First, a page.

Each flu season, a large segment of older adults will become seriously ill with the flu—flu shot or not. How come?

"As a person ages, her immune system will gradually weaken," says Yuping Deng, Ph.D., assistant professor of internal medicine at Eastern Virginia Medical School, Norfolk. Why this decline occurs is not entirely understood, but one theory is that the cells of the immune system that cause B cells to secrete protective antibodies—known as type 1 helper T cells (Th1 cells)—don't function as well in older people as they do in younger people. As a result, older adults produce fewer antibodies in response to a flu shot than will a younger person.

Earlier, Dr. Deng had found a potential relationship between Th1 cell function and the generation of antibodies in older people. Now, in a two-year study sponsored by NIAID, she is trying to understand the process a little better—and then give it a little nudge.

Photo of Dr. Deng and her research students
Dr. Deng (front, center) and her research students

In 2004, Dr. Deng’s team vaccinated healthy older adults and young people against the flu. Then the researchers monitored the activity of each group's Th1 cells by measuring how much interferon-gamma they secrete. Interferon-gamma is a chemical that causes B cells to produce flu-fighting antibodies, especially IgG1. The investigators then compared Th1 activity to antibody levels to see if the two factors are directly linked.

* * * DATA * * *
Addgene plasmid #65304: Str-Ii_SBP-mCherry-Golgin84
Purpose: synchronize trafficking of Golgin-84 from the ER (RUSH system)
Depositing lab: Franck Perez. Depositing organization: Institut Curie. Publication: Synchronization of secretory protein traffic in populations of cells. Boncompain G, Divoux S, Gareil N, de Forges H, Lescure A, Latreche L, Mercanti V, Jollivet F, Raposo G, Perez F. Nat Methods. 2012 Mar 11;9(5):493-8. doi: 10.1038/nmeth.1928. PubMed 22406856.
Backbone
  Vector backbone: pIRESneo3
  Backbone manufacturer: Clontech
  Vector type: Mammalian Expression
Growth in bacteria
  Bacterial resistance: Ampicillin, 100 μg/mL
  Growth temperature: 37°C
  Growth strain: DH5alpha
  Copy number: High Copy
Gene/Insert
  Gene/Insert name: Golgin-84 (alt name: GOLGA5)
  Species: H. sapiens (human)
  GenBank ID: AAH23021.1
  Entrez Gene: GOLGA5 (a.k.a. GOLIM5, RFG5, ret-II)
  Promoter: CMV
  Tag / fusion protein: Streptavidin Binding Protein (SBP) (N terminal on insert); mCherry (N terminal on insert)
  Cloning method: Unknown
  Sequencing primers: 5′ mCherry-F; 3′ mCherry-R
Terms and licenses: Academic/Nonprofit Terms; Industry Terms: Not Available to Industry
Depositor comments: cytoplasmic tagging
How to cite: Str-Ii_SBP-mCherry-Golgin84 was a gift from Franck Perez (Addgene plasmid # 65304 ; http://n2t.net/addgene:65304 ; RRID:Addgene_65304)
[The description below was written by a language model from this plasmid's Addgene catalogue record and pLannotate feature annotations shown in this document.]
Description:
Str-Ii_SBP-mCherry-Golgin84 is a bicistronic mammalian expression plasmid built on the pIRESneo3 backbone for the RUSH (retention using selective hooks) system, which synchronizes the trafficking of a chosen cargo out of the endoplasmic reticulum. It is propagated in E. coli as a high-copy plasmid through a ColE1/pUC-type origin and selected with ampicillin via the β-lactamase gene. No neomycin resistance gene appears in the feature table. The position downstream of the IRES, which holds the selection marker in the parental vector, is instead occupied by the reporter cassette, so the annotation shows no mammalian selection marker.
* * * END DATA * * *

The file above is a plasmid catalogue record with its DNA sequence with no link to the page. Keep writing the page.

"We predicted that we would see a decline in Th1 cell activity in healthy older individuals. Our prediction was accurate; compared to the healthy young volunteers, older people in our study had a diminished Th1 response to vaccination," says Dr. Deng.

In the 2005-06 flu season, the researchers are conducting Phase I clinical trials to test whether either of two vaccination strategies can improve the immune response to flu vaccine in both healthy older adults and young people. In one strategy, Dr. Deng and her colleagues will follow up the usual flu vaccine with an injection of a molecule found in bacteria that helps stimulate the Th1 response. In the second strategy, they will administer a booster vaccine when Th1 cells are at their peak (7 days after vaccination), or when Th1 cell activity dies down (28 days after vaccination), to determine if immunity is enhanced.